Trigger Stacking for your Dog at Christmas

Have you heard of the term ‘trigger stacking’? It’s defined by Grisha Stewart as “Stress accumulation due to exposure of multiple triggers, either simultaneously or close enough in time that the dog’s reactivity has not returned to normal.”

While the, slightly cheeky, story below is about Father Christmas – it’s a great way to highlight why our dogs sometimes might be more reactive to an event, person, dog, etc. Why some days they may seem more ‘grumpy’ than others.

Over the festive period, it can be hard for dogs to take on board all the new stuff – a tree in their home, more visitors than usual, their humans being around a lot more, presents, human excitement after one too many sherries, flashing lights, blow up snowmen, Santa coming down their chimney… the list goes on.

Over the next couple of weeks, try to schedule in a few down days – rest days for an emotional detox. It will allow your dogs the time they need to recover, ready for the next bit of festive fun.

And now, on with the story…

One particular Christmas a long time ago, Santa was getting ready for his annual trip but everywhere he looked he found issues.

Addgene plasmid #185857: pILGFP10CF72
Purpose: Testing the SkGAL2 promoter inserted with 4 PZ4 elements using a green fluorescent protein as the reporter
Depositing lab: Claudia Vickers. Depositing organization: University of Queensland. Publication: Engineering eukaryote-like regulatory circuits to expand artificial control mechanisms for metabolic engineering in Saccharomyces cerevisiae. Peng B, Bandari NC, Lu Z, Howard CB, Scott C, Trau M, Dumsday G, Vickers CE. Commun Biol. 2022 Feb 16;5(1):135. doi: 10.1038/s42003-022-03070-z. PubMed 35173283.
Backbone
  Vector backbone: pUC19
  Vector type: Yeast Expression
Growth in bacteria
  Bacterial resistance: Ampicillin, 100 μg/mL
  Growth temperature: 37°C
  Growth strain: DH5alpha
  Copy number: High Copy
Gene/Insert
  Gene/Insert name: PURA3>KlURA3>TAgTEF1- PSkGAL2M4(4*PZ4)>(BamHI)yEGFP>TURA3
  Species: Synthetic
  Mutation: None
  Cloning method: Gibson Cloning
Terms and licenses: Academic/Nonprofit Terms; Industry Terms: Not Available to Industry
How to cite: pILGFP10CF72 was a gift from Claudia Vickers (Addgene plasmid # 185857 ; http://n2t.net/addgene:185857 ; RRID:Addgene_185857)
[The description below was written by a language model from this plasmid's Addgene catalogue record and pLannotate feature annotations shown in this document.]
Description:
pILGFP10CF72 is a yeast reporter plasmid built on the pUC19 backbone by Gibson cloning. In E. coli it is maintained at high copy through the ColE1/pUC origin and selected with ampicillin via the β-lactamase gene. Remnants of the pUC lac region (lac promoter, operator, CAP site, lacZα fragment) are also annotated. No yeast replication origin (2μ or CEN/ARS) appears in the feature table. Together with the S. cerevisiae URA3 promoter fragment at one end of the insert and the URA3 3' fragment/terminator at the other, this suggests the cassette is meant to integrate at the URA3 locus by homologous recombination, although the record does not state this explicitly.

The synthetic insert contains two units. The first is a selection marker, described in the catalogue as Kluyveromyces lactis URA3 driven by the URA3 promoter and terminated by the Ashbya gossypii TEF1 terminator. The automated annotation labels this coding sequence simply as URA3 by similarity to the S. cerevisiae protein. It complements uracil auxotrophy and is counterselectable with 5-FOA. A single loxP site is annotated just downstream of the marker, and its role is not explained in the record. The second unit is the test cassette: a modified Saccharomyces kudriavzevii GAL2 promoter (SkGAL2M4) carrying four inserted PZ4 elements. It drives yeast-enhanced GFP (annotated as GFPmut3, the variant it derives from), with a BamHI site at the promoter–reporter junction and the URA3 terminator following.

In the week leading up to Christmas, Santa found that 4 of his best elves were sick; and the trainee elves weren’t able to produce toys as fast as the others, so Santa was feeling the pressure of being behind schedule. On top of that, Mrs. Claus told Santa that her Mom was coming to visit, which stressed Santa even more.

Then when he went to harness the Reindeer, he found three of them were about to give birth and two had jumped the fence and were out and frolicking with each other. More stress. Then when he began to load the sleigh one of the boards cracked and the toy bag fell to the ground, and scattered the toys. So, frustrated, Santa went back into the house for a cup of coffee and a shot of whiskey.

When he went to the cupboard, he discovered the elves had drank all coffee and there was no liquor, and, in his frustration, he accidentally dropped the coffee pot and it broke into hundreds of little pieces all over the kitchen floor. He went to get the broom and found that mice had eaten the straw it was made from.

Just then, the doorbell rang and Santa cussed his way to the door. He opened the door and there was a little angel with a great big Christmas Tree. The angel said, very cheerfully, “Merry Christmas Santa. Isn’t it just a lovely day? I have a beautiful tree for you, Isn’t it just a lovely tree? Where would you like me to stick it?”

Thus began the tradition of the little angel on top of the Christmas Tree!

 

Thanks to Sue Pickering for sharing the story – unfortunately the original source is unknown.